In his Budget speech just three months ago, Maharashtra Finance Minister Sudhir Mungantiwar said while he was aware of the deep indebtedness of farmers in the state, a loan waiver would be an ill-advised step as it would have an impact on investment in the agriculture sector and would provide no assurance that the farmer would permanently come out of the debt trap. However, an 11-day farmer strike finally broke the government’s resolve, and the state has announced a sweeping Rs 30,500-crore debt waiver to small and marginal farmers with immediate effect. Reports suggest that the government has also agreed to waive penalty and interest on power dues. While a ministerial panel will take a final decision in this regard, there is a possibility that the loan waiver could include richer farmers as well. Maharashtra has Rs 1.2 lakh crore of farm loans.
Such a massive loan waiver has implications not just for the credit culture but also on the finances of the state government. Before the waiver announcement, Maharashtra had possibly the lowest fiscal deficit as a percentage of the gross state domestic product. After the waiver, according to one estimate by India Ratings, the state’s fiscal deficit in 2017-18 will go up from 1.53 per cent (Budget estimate) to 2.71 per cent of the GSDP. The most obvious fallout of this extra spending is likely to be a cut in capital expenditure. Maharashtra’s state finances are not the only casualty. Banks are less likely to grant more loans to farmers, who, in turn, will have to seek out the usurious local moneylender the next time they need to borrow.
To a great extent, the Maharashtra loan waiver is itself a result of the Bharatiya Janata Party (BJP) government in Uttar Pradesh deciding to waive farm loans worth Rs 36,000 crore. The same day, the Madras High Court asked the Tamil Nadu government to waive crop loans to all farmers. These have opened a Pandora’s Box; similar demands have already been made in states such as Punjab, Tamil Nadu and Karnataka following widespread rural unrest in the country. BJP-ruled states such as Madhya Pradesh, Rajasthan and Haryana might also have to face demands for farm loan waivers. According to a Bank of America Merrill Lynch Global Research estimate, if such a populist trend endures then loans worth $40 billion, or Rs 2.6 lakh crore, could be waived by different states before the next general elections in 2019.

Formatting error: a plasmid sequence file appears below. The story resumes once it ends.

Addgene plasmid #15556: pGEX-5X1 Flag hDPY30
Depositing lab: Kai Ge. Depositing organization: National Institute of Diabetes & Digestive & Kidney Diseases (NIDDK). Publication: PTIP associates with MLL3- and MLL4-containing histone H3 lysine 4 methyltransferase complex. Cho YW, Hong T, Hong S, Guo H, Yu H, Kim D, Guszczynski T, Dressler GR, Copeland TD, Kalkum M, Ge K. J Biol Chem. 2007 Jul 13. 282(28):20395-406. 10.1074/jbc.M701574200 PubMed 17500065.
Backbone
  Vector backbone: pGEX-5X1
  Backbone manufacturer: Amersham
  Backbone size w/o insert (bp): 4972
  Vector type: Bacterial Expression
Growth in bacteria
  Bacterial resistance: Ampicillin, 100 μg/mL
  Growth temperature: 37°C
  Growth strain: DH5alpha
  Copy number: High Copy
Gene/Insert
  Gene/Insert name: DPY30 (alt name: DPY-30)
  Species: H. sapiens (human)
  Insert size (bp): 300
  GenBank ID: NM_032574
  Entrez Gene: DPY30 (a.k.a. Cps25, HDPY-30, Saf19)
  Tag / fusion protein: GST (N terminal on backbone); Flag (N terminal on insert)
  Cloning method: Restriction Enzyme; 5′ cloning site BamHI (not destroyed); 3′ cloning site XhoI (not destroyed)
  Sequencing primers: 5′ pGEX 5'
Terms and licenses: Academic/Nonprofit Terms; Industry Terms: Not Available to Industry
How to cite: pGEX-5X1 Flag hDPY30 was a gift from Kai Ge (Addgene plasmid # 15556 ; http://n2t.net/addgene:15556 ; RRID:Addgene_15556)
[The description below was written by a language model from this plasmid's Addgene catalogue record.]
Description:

One view is to look at the consumption boost this will provide the economy. But funding such waivers will come at the cost of higher state government borrowings and overall inflation. The Reserve Bank of India has repeatedly expressed its disapproval for such waivers for two reasons: one, as its Governor Urjit Patel said the other day, such waivers “engender moral hazard”; and two, high government borrowing tends to impose an increasing cost of borrowing for others. The numbers on state finances are already of deep concern: for the first time in 11 years, the combined fiscal deficit of India’s 29 states as a proportion of the size of their economies in 2015-16 breached the 3 per cent threshold recommended as a fiscally prudent limit by successive Finance Commissions. Farm loan waivers will only deepen the crisis.